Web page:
Turkey recently announced that only Syrian refugees would be allowed to cross the border to fight against the so-called Islamic State (IS) in the besieged town of Kobani. In an email interview, Sinan Ülgen, a visiting scholar at Carnegie Europe, discussed domestic influences on Turkey’s Syria policy.
Ülgen: The Turkish business community has not really been a factor shaping the government’s Syria policy. In previous years, when the relationship with Damascus was markedly warmer, companies in Turkey’s southeast profited significantly from this rapprochement. Border trade was increasing, and many Syrians were traveling to Turkey for shopping, tourism and even medical care. Now this positive dynamic has ended. Turkey’s overall exports to Syria have fallen by 40 percent. But the severity of the political tension between Ankara and Damascus does not allow the business community to play a role in shaping policy.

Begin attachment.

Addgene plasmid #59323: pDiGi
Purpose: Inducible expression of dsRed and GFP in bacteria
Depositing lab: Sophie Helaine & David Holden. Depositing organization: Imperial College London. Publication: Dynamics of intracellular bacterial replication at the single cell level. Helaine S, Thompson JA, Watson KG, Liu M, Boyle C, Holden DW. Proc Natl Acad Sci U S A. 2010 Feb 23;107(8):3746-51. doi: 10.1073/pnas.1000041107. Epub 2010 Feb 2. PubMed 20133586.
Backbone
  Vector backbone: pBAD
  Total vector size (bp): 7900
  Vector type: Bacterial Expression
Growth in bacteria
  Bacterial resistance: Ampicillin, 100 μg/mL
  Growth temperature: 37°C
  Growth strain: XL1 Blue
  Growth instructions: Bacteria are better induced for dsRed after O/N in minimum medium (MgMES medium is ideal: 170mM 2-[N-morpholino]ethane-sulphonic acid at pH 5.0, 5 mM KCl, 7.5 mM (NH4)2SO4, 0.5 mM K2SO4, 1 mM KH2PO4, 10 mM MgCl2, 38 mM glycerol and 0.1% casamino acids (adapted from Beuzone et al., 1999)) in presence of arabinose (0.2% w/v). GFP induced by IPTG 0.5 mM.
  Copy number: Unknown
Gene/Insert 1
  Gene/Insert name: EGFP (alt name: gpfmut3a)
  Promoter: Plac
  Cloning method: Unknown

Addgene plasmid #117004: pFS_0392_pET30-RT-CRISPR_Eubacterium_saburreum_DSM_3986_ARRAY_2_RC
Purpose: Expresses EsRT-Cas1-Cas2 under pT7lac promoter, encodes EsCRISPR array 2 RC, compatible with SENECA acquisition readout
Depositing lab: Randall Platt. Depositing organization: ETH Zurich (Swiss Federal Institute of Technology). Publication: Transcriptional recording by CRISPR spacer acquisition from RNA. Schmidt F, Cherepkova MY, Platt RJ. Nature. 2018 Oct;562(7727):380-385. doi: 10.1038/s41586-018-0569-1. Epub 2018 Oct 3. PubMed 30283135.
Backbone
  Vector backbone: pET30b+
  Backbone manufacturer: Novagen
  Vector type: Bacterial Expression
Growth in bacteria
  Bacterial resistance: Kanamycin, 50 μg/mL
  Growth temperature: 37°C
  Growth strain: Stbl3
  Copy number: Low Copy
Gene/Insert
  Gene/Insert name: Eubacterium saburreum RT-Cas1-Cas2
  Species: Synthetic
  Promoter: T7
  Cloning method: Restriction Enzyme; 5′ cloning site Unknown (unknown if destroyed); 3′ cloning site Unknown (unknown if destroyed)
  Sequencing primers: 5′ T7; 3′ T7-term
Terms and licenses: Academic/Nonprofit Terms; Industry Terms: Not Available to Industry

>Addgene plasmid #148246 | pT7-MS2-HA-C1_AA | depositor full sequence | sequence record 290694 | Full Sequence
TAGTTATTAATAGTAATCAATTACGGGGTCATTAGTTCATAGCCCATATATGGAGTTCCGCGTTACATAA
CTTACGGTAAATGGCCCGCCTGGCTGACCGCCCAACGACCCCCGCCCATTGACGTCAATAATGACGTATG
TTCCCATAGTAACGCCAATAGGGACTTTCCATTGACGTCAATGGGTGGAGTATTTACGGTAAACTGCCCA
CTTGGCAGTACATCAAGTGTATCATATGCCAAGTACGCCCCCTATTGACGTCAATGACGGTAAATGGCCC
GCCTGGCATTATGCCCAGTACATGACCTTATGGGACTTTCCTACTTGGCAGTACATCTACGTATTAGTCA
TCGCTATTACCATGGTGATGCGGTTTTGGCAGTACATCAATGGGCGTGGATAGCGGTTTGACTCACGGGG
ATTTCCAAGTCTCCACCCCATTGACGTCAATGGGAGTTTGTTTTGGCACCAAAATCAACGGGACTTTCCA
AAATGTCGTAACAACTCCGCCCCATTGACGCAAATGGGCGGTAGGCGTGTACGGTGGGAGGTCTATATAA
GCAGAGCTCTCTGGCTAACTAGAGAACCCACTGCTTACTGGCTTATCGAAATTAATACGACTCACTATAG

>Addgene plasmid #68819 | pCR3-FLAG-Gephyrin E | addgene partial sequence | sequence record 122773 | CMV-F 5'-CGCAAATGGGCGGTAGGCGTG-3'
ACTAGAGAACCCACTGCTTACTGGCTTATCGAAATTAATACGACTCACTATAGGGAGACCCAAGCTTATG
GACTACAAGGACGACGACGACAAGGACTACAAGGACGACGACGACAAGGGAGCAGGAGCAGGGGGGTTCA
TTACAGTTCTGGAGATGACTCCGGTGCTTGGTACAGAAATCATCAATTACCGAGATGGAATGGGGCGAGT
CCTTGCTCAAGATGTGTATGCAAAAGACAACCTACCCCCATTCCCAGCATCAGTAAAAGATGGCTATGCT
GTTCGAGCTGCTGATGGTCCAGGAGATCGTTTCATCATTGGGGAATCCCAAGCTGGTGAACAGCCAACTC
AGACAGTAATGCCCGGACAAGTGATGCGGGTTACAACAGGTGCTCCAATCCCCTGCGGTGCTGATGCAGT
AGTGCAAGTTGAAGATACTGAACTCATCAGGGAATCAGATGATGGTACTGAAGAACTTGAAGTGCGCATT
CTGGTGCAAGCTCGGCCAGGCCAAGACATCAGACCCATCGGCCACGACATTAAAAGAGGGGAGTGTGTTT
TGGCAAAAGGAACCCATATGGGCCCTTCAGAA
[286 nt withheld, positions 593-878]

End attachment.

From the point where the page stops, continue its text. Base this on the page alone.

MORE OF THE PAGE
Ülgen: Turkey’s Kurds have recently staged violent street protests to express their dissatisfaction with what they perceive to be the inaction of the Turkish government in the face of IS’s siege of Kobani in Syria. The Peoples’ Democratic Party (HDP), the political representative of Turkey’s Kurds, even threatened to pull out of ongoing peace negotiations with the government. They are intent on using the leverage provided by the negotiations to get the Turkish government to adopt a more interventionist stance on Kobani.
But so far Ankara has resisted this pressure. For Ankara, ensuring U.S. support for the regime change agenda in Syria is more important. That is the reasoning behind calls for setting up safe havens to be backed by a no-fly zone within Syria. Another factor shaping Ankara’s decision-making is the perceived affinity of the Kurdish faction in Syria toward the Assad regime. Ankara wants the Rojava, or Syrian Kurdistan, administration to break away from Assad and take part in the anti-Assad coalition.